Campbell Such | April 7, 2015
Here's an effective, easily implemented, practical approach to try the next time you have to present a proposal.

Step 3: Use the 'Power of contrast' when you deliver the solution options
Compared to a $15 cheese burger, a $35 gourmet burger seems high. Compared to a $100 bottle of wine, a $35 bottle seems low. This is the power of contrast.

Here's how to use that knowledge to shine the spotlight on your preferred option.

Present the most expensive solution first -- this sets the cost level for the solution for this problem. From then on the other options are unconsciously compared against this.

If you have three options then present the lowest cost one second. This will generally not be the optimal solution although valid and would deliver to the requirements of the project. However, it's likely this option will have restrictions in capability or functionality that will place limits on its value as a solution.

Then present your optimal solution last. This is where you need to put all your effort and, with enthusiasm, confidence and authority cover all the reasons why it's the right decision with the most value for the business.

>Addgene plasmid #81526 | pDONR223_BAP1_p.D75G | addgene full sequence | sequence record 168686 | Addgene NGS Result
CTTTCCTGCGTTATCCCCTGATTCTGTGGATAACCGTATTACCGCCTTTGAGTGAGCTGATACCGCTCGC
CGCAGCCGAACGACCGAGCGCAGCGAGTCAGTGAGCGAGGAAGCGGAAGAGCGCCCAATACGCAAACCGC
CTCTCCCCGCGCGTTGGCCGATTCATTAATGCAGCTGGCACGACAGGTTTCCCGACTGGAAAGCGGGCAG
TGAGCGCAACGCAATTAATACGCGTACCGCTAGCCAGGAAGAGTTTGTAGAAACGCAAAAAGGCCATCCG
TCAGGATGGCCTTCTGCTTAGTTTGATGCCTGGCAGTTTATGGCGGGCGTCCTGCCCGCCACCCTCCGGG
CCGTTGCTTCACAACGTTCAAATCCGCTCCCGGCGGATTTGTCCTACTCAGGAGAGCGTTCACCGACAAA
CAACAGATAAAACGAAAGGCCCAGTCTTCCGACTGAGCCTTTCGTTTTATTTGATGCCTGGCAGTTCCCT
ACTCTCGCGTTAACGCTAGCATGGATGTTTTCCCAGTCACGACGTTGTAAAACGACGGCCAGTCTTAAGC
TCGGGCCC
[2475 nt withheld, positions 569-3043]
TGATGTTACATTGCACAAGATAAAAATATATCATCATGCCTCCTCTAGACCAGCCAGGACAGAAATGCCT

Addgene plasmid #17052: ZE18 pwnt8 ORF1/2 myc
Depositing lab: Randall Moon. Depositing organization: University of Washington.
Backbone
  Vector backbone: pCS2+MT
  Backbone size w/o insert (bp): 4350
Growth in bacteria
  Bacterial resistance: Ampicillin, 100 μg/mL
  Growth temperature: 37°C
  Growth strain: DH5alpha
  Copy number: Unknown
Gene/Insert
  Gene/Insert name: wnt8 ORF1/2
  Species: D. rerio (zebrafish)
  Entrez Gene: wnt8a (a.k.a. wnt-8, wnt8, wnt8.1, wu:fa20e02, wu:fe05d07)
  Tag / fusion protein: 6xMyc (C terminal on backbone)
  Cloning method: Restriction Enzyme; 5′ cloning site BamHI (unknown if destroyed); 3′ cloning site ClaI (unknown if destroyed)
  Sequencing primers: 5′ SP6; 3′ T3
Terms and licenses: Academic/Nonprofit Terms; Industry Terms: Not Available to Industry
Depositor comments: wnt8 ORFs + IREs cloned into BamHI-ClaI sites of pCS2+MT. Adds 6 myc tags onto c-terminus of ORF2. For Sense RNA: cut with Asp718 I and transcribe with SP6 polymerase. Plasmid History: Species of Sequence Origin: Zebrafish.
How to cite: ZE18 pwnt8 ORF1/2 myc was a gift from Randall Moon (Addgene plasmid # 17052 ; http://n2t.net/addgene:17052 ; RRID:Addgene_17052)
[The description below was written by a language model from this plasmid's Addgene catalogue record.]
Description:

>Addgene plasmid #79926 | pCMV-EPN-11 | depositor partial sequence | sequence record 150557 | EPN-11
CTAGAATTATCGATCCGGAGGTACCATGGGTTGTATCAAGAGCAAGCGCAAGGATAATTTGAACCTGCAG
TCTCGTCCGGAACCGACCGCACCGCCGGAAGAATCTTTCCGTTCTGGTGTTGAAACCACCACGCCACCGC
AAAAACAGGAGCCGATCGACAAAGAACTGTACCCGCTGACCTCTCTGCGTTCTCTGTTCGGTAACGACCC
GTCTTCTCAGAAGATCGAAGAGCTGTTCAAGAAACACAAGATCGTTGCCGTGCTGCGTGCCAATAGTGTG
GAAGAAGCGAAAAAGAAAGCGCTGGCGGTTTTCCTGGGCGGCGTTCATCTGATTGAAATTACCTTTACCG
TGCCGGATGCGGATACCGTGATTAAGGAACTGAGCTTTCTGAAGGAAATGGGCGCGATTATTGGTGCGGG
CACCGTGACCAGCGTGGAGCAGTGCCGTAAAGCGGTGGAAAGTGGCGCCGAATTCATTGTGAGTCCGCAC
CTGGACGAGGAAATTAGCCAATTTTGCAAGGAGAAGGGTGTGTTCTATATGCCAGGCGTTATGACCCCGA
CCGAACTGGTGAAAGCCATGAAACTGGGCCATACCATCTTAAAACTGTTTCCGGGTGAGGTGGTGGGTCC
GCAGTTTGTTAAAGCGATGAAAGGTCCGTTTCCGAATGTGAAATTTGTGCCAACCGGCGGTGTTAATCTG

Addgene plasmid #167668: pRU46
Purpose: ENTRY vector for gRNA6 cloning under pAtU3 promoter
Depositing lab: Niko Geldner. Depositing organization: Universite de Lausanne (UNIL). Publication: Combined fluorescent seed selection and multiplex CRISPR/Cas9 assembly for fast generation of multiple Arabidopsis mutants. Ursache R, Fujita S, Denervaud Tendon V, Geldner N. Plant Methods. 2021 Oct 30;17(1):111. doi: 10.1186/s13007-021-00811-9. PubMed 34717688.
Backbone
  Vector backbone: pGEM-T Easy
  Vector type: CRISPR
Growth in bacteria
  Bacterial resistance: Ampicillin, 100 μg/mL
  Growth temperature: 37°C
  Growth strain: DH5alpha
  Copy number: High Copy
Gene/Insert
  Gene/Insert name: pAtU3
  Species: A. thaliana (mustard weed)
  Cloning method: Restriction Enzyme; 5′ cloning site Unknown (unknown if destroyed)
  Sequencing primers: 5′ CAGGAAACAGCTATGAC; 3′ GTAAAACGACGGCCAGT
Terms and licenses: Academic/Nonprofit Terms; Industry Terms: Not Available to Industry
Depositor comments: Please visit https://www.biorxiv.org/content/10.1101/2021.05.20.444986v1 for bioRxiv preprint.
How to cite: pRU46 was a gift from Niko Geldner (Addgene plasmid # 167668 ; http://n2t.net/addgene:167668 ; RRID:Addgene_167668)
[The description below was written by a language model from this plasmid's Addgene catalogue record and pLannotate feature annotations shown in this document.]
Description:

Important next steps to get to 'Approved'
You probably know how to proceed after you've finished your presentation so this next step may seem obvious. However it's super important so let's review it anyway.

When you've finished your presentation of the options and answered any questions, the next step is to ask: "Do you have everything you need to make a decision?" If they say yes then ask for their approval to go ahead.

If they don't have everything, then it's critical to ask, "What else do you need to make a decision?" This is key because it makes sure you're able to uncover any lingering doubt. It makes sure that nothing is left to chance. Nothing is left on the table. You've done everything you could.

Address whatever comes out of this question (more work may be required). Once you've done that, ask again, "Do you have everything you need to make a decision" and then ask for approval.

This gives you the best chance of a decision, then and there, and minimises the chance of a delay.

If the answer is "I need to think about it" ask for a confirmation on what the next step is and the timing for a decision.

There are no absolutes in what drives, motivates and influences human behaviour. No one can guarantee that if you do this then that person will choose to do that. But some approaches and strategies are more likely to be effective than others.

A mentor once said: "Treat your behaviour like clothes -- reach into your wardrobe and put on the clothes best suited to the occasion."